There is a circuit of churches in Palermo. These buildings are centuries old. Due to high maintenance and restoration costs they charge a small entrance fee. On the circuit is Santa Ninfa which we happened across walking down the center of via Maqueda, today being pedestrian only. I noticed the name on the exterior plaque and as my grandmother was born in a village named Santa Ninfa, we walked up the steps to take a look. Two women sat at the door selling tickets. Neither spoke English. One offered a written guide but none were available in English. I jokingly said, well since there are none in English, please come with us and explain everything. Much to my surprise, she got up and did just that. We were very glad she did. I only wish I could have taken notes.
Construction of the church built in Ninfa’s honor began in 1601, financed by donations from several noble families of the city, including the Englishman Sir John Francis Edward Acton, commander of the naval forces of the Grand Duchy of Tuscany and prime minister of Naples under Ferdinand IV. Giovanni Macolino, Giacomo Amato, Giuseppe Clemente Mariani, Ferdinando Lombardo (the facade) and Giuseppe Venanzio Marvuglia were the architects. Doors opened in 1660, though much was lackeing. They completed the building in 1750 .
There are some relics of Saint Camillus in the church, below a gorgeous altar made of wood painted to look like marble. You have to get close to see that it’s wood you are looking at. In addition the church houses many artworks of important artists. Giacomo Serpotta has several statues fabricated in stucco. The slender curves are exquisite. Our guide explained that these stucco statues are built around a wooden skeletal structure and then formed by hand. Unfortunately I have no photos of his work in this church. Here is an example however:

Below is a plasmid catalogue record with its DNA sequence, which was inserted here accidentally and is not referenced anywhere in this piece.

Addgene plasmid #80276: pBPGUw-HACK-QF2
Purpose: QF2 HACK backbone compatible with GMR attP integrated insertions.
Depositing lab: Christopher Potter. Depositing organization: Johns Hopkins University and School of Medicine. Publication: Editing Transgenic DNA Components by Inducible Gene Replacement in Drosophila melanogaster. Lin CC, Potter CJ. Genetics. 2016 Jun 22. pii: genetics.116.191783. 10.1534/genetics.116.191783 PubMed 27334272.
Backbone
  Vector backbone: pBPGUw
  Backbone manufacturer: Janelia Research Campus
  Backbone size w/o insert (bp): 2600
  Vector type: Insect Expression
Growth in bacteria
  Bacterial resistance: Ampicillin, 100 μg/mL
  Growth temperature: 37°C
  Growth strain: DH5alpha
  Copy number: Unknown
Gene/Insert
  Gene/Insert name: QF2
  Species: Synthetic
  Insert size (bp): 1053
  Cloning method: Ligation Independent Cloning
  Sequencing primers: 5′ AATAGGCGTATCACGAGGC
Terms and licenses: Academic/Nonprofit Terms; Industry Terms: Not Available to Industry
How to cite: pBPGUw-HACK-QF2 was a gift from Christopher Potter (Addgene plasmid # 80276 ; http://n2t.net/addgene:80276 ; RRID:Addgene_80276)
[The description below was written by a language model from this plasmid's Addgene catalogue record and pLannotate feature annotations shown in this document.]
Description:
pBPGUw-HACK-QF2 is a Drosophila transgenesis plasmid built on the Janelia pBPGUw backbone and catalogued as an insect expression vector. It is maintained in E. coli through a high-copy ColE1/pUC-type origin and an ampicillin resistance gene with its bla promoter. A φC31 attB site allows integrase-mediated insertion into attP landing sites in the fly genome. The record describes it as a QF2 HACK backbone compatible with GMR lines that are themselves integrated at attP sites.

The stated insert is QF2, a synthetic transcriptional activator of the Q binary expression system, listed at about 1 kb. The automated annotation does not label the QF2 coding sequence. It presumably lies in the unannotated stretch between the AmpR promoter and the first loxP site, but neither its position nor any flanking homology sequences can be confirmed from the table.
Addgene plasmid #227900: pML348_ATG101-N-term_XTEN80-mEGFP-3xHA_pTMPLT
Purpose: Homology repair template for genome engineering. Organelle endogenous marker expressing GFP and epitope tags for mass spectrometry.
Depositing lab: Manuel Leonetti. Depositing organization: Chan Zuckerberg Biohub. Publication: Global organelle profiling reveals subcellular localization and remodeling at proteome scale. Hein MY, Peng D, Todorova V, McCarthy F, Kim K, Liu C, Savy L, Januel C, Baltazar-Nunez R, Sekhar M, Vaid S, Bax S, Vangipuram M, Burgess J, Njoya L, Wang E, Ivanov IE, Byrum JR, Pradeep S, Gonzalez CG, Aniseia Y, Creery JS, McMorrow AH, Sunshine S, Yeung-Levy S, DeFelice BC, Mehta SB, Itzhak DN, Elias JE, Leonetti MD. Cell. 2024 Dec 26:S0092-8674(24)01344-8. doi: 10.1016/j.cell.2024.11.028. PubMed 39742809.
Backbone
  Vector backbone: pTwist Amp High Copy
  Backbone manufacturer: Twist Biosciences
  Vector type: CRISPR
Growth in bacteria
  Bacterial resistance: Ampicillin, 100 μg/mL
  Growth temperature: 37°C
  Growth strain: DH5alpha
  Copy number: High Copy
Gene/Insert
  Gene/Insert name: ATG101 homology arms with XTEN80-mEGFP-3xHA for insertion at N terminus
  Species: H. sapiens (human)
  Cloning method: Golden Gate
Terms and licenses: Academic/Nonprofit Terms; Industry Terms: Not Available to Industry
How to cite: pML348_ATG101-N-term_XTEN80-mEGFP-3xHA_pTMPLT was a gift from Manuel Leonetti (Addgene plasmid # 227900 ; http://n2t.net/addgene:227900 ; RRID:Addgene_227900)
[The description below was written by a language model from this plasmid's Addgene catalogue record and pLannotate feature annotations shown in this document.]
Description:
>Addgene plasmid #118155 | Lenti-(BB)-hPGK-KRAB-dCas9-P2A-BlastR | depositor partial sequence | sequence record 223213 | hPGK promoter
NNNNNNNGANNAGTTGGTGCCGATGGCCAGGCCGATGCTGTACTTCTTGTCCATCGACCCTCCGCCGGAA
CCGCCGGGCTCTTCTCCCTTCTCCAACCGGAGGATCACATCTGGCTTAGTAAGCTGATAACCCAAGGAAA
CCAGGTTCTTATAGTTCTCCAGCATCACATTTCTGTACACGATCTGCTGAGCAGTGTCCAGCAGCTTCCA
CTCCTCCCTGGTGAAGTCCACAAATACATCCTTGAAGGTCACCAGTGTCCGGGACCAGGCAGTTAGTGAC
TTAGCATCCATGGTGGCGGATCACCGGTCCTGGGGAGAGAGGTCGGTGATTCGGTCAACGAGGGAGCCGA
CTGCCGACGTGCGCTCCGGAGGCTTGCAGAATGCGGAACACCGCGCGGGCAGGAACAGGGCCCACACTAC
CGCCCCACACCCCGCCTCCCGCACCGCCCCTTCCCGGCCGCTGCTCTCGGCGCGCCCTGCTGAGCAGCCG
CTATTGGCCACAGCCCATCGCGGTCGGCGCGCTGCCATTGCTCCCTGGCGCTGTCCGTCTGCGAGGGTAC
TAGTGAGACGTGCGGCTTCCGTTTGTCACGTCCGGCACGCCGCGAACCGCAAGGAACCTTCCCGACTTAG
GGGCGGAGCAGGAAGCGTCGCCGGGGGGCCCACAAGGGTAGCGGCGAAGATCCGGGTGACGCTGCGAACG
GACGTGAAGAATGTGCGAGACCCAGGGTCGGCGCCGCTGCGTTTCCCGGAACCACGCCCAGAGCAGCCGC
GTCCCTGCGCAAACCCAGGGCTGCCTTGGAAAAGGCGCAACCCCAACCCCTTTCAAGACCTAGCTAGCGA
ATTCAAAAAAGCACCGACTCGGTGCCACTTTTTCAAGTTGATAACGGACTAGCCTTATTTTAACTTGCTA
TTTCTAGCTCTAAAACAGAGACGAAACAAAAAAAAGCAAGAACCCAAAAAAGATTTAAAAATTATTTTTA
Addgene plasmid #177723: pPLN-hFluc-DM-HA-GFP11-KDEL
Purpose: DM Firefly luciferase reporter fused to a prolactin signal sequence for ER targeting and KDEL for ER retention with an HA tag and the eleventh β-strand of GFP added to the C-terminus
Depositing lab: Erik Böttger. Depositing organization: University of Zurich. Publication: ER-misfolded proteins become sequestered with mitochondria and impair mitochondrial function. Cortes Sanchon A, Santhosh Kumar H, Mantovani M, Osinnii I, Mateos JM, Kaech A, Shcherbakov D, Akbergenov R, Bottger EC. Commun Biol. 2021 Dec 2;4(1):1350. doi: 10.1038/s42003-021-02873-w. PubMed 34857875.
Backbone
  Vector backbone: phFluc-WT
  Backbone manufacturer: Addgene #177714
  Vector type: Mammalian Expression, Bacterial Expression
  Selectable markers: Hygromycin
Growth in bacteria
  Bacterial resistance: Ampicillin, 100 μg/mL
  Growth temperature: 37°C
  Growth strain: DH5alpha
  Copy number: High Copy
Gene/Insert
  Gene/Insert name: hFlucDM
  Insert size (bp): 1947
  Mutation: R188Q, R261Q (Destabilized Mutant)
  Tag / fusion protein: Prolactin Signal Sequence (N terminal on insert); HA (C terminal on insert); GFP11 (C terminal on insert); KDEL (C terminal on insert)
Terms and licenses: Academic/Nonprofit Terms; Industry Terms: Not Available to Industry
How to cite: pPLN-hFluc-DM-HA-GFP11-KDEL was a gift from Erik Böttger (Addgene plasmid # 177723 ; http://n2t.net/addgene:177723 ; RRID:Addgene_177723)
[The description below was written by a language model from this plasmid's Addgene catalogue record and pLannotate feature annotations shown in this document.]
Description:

Here are two pieces that are in the church:
There is a painting by Guglielmo Borremans, a rare if not the lone representation of the “Death of Saint Joseph,” about whom the Christian Bible says so little, as our impromptu guide noted at the end of her charming 45 minute tour of this obscure church.
Ninfa is one of four patron saints of Palermo, and is credited with ending a drought. A few meters away from the church is a four way intersection, Quattro Canti. Our guide told us she is one of the four commemorated in the four statues you see there.
There is a forced perspective wooden roof painted to look like a dome! There is a point at which you can stand, look up and it is as if the peak of the dome is in the very center. There is one in San Ignacio in Rome.